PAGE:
DC Motivates Poll Chiefs Through Performance Bonus
Washington, DC is implementing a groundbreaking incentive system for it’s poll workers. The district provided precinct captains with “report cards” that grade them on eight criteria, including opening/closing time, result/paperwork return, and other election day responsibilities.
This innovative model of accountability and motivation was said to have had a big impact in last November’s elections, and may catch on elsewhere in 2012.
See below for the rest of the article, via Samuel Derheimer for Electionline.
District of Columbia offers performance bonus to poll workers
Bonus pay earned through election day performance and additional training
On November 2, 2010, I earned $300 from the District of Columbia Board of Elections and Ethics (DCBOEE).
Just over half my hefty haul — $160 — was my base pay for serving as a precinct captain, the chief Election Day worker for poll sites in D.C. A couple weeks ago, I learned I had earned an additional $140 in performance pay.
Under a new program, D.C. handed out up to $140 in bonuses to precinct captains based on their performance on eight Election Day tasks. Accompanying the bonus was a report card detailing how we did on each task and whether we had earned the bonus: $10 or $20 per task. I was part of 30 percent of captains to earn ’em all (and so could proudly face Doug Chapin at work the next day).
The bonus program was a response to a particularly troubled 2010 primary election in D.C.
The 2010 elections were a bit of an Elections perfect storm here in our nation’s capital — granted, it was a self-imposed perfect storm, the result of the “Omnibus Election Reform Act of 2009.” D.C. introduced two new styles voting machines, a DRE and an optical scan machine. The city also introduced a new electronic pollbooks and offered election-day registration for the first time. And turnout was high due to the hotly contested mayoral race.
Both voters and poll workers had to navigate the primary on a full precinct’s worth of new equipment and procedures.
The primary could have gone smoother, and the DCBOEE took some hits.
“Training wasn’t good enough. Performance wasn’t good enough,” Alysoun McLaughlin, DCBOEE’s public affairs manager, admitted.
In performance reviews after the primary, McLaughlin said it became apparent that many of her captains were not taking full responsibility for their precincts. When voting machines were not opened on time, captains blamed the workers underneath them trained to operate the machines. When special ballots (D.C’s version of a provisional ballot that also includes EDR ballots) weren’t filled out properly, captains blamed their special ballot clerk.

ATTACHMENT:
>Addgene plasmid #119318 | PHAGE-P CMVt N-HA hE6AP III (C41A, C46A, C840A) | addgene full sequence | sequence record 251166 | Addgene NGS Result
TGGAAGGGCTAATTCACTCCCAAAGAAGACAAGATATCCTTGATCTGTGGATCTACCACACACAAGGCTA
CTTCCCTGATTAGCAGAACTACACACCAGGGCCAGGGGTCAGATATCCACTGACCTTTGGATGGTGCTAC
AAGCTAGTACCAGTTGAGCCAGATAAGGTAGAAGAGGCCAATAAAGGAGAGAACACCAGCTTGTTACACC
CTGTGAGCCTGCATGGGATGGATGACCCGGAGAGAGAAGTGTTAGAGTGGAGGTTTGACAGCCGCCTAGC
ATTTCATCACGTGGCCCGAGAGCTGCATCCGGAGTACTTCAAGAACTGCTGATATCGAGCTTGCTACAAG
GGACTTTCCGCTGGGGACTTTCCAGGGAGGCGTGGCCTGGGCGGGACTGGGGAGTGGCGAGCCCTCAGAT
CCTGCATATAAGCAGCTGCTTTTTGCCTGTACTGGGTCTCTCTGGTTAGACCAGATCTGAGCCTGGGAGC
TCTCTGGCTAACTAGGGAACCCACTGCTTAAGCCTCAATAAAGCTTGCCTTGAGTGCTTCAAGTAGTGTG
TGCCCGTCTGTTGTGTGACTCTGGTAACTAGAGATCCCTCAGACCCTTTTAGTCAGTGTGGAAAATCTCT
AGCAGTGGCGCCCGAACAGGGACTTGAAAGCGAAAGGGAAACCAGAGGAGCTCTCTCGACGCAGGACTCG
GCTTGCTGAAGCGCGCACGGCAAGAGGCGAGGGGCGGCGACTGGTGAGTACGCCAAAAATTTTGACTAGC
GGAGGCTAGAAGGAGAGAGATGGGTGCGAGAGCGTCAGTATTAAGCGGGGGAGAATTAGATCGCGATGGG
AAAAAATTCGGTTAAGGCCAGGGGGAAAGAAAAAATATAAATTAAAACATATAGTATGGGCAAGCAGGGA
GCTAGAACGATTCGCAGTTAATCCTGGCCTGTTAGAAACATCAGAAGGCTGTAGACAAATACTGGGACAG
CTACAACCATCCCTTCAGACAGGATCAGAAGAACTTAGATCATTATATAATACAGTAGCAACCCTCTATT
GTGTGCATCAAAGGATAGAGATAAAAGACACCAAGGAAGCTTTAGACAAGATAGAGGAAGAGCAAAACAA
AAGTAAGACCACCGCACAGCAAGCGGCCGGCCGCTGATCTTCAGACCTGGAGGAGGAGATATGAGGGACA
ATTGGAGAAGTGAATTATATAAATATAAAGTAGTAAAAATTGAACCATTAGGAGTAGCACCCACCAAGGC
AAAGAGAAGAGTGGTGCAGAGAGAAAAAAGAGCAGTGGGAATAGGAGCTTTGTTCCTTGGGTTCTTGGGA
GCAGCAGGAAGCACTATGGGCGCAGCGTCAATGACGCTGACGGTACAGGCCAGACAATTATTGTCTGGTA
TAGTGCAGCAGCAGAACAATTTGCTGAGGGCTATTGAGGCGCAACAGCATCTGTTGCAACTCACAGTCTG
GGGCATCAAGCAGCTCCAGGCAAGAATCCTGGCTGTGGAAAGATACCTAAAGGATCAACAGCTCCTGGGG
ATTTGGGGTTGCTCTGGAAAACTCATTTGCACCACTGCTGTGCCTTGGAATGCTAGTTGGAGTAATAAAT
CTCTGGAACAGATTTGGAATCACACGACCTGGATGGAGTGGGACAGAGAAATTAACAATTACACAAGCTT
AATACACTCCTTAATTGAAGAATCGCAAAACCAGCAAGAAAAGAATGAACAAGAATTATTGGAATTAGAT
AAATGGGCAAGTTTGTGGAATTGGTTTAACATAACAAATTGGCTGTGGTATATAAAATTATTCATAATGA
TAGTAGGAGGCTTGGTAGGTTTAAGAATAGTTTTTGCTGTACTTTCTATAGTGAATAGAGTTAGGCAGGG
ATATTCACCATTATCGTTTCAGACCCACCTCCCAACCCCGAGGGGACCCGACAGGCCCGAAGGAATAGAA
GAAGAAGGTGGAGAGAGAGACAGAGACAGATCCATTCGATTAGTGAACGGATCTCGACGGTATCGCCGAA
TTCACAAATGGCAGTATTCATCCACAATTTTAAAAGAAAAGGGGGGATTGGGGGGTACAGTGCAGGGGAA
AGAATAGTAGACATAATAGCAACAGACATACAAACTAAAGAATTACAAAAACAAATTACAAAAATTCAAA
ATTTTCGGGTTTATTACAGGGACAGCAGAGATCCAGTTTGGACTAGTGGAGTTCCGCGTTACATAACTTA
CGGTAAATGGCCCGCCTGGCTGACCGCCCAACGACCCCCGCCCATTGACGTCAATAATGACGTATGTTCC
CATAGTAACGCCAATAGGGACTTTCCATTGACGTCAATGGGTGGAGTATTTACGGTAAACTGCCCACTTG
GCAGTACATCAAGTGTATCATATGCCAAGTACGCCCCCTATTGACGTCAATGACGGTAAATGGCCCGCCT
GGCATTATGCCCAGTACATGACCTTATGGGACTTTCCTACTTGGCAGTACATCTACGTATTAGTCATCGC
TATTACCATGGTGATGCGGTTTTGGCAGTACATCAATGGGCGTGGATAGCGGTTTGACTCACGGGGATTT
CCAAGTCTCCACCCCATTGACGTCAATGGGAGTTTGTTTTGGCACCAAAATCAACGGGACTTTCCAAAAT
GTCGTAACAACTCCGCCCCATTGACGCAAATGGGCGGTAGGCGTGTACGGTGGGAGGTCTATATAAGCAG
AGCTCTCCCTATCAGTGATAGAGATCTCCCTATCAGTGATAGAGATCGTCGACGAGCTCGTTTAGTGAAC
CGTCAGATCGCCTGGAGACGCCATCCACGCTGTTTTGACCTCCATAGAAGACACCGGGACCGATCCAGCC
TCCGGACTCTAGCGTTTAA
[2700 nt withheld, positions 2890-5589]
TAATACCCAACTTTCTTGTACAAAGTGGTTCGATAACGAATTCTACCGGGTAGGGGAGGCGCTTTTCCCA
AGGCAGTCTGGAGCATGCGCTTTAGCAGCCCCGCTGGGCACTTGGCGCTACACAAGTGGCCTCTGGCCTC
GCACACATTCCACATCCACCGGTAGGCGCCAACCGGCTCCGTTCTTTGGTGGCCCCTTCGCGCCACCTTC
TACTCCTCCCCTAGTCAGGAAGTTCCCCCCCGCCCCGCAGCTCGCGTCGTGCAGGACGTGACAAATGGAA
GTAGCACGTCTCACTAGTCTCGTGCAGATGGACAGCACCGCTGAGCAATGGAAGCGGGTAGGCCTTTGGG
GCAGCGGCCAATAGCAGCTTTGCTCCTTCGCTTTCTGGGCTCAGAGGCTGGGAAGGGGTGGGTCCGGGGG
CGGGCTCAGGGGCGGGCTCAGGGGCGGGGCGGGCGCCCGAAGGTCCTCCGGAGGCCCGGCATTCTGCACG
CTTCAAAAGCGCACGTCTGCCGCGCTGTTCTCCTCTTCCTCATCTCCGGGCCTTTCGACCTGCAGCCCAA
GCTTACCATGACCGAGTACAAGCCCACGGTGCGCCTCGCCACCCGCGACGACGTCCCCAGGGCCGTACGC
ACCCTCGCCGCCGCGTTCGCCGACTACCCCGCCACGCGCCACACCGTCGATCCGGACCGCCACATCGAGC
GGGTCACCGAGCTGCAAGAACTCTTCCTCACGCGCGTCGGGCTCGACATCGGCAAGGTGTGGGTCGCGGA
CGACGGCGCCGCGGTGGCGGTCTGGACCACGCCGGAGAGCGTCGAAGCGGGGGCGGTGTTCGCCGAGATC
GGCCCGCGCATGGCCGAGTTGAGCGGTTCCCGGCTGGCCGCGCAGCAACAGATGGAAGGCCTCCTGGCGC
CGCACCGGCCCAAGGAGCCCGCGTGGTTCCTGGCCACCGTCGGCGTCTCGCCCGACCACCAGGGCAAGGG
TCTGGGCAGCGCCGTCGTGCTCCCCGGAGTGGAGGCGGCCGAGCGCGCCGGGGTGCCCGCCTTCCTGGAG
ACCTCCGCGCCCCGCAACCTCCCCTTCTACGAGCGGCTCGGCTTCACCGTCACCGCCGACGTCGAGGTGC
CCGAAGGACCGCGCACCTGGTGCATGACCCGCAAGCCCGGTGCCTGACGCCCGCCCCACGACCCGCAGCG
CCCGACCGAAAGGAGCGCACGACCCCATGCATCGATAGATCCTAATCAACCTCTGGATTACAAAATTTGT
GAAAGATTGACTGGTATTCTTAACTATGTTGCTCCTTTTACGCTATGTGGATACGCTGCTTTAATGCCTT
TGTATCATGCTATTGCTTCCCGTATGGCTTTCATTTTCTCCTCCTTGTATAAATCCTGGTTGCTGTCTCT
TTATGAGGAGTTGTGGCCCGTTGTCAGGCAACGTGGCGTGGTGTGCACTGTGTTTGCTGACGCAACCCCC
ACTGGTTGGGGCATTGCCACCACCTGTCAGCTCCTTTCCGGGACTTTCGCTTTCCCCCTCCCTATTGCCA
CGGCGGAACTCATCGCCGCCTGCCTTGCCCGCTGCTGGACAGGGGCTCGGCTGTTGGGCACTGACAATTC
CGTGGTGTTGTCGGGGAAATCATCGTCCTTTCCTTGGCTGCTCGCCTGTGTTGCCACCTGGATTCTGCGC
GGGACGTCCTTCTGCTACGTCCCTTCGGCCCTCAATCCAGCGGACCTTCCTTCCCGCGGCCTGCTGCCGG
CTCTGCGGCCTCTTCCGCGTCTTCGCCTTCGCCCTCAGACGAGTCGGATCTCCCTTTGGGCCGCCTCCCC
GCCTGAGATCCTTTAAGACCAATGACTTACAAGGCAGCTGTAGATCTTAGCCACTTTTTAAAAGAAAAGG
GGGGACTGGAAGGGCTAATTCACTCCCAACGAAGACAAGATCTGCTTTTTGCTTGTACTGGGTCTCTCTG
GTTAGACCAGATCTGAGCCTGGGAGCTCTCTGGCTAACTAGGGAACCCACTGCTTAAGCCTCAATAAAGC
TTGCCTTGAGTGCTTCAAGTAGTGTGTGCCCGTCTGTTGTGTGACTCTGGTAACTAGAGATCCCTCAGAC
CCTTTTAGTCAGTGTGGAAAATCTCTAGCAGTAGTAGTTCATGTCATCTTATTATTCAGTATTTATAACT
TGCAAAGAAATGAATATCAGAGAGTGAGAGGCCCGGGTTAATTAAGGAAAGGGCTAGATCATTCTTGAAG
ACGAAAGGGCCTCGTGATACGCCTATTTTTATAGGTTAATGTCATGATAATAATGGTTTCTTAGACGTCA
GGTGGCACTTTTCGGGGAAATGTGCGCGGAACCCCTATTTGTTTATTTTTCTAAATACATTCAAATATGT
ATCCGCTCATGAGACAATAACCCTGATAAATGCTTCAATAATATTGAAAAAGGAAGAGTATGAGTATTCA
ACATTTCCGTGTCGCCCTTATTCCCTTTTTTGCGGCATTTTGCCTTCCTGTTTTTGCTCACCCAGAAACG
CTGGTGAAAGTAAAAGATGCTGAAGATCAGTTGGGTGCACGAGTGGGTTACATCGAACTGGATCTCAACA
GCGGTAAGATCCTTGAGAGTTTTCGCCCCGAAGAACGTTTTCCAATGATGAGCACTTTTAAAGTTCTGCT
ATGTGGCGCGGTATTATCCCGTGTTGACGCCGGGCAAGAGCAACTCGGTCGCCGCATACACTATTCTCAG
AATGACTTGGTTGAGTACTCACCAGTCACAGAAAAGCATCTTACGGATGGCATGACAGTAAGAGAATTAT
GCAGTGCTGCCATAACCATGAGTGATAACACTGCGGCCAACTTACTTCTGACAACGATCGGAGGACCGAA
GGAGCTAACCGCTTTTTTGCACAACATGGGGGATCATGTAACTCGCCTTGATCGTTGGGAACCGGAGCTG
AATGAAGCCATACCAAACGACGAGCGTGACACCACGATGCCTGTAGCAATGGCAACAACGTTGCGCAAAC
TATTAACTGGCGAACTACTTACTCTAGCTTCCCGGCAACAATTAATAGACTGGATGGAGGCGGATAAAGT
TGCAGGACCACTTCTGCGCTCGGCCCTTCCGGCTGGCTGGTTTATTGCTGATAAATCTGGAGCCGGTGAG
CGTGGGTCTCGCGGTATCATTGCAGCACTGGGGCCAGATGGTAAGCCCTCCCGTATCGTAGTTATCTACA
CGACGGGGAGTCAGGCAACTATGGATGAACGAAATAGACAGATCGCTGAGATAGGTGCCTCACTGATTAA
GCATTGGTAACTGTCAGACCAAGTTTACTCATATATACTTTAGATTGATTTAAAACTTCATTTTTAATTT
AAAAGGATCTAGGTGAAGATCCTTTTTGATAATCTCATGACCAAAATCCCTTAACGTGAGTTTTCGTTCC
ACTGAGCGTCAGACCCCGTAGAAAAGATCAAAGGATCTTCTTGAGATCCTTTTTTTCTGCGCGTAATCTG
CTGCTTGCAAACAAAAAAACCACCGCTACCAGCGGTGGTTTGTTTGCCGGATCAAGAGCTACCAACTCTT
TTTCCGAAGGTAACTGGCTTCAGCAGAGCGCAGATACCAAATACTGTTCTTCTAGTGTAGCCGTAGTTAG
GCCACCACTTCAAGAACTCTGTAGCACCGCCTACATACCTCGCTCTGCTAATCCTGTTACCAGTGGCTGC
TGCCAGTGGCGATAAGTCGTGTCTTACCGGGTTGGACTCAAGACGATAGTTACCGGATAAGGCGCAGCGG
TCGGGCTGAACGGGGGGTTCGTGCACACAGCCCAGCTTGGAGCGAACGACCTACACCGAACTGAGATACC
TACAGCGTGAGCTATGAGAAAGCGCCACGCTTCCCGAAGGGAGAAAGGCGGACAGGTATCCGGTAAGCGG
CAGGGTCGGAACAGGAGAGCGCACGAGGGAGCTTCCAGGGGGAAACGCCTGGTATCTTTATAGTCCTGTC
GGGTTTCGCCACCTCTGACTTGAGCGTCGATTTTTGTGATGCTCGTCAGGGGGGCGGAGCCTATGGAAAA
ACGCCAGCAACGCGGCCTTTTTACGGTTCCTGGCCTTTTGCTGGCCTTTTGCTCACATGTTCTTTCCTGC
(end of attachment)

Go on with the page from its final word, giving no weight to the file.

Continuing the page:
The city needed a way to encourage captains to better manage the full Election Day operation. As McLaughlin put it, a way to tell them “This is your responsibility.”
Tying extra pay to performance was the DCBOEE’s stopgap solution. Not only could performance pay motivate poll workers, but D.C. could tie the bonus to additional training. To be eligible for the bonus, all captains, veteran and rookies alike, first had to attend an eight hour training session in which we received hands-on training on how to operate every new piece of equipment.
Performance Bonus Criteria
- Open Optical Scan by 7:00 am
- Open Touch Screen by 7:00 am
- Meet Special Ballot Standards
- Return of Election Results
- Return of Ballots and Paper Trail
- Other Election Day Supplies
- Other Paperwork Return
- Accurate Ballot Accounting Form
And according to DC’s After Action Report, released earlier this month, the performance pay had a “dramatic effect,” as critical Election Day procedures — such as opening the voting machines on time — saw marked improvements from the Primary.
But is the bonus really to thank?
Steve Mockabee, a political scientist and researcher at the University of Cincinnati who has studied poll worker issues, cautions linking the bonus directly to improvements in performance.
“The challenge,” Mockabee stated, “is that other factors may be at work to explain the improvement. Most notably, [the captains] had extra training.”
Mockabee noted that his research showed that extra money actually ranked fairly low in a survey of the drivers that compel poll workers to complete additional training and return to work future elections. Civic duty and social interaction were cited far more than cold hard cash.
Though he questions whether it is even feasible to empirically study performance pay on poll workers, Mockabee said he would not discount the program. He applauds D.C. for making an effort to target in on specific indictors of performance. “The broader perspective is that any effort to enhance poll worker performance is a good thing,” he said.
Further dampening the shine of the bonus program is the cost. The DCBOEE spent more than $20,000 of its HAVA funds on the 2010 general election bonus program.
But all this is no rain on D.C.’s parade. “We’ll never know if the bonus was the catalyst for the improvement,” McLaughlin said. “But we aren’t second guessing it.”
McLaughlin said at least 15 captains called her office asking how they could improve or receive extra training in the areas in which they failed to attain the bonus. A moral victory, if not a tangible one.
“I think [the bonuses] makes sense,” McLaughlin said. “I’d actually like to spread it around and pay out smaller bonuses to the other positions as well.”
Whether or not the DCBOEE can offer those bonuses again though remains to be seen. The city is facing a $600 million budget deficit and the DCBOEE is being forced to hold one (possibly two) costly special election this year.
And me? McLaughlin knows she’s getting me back, whether I earn performance pay or not. But my bonus did buy about three beers in a Dupont bar, so that was nice.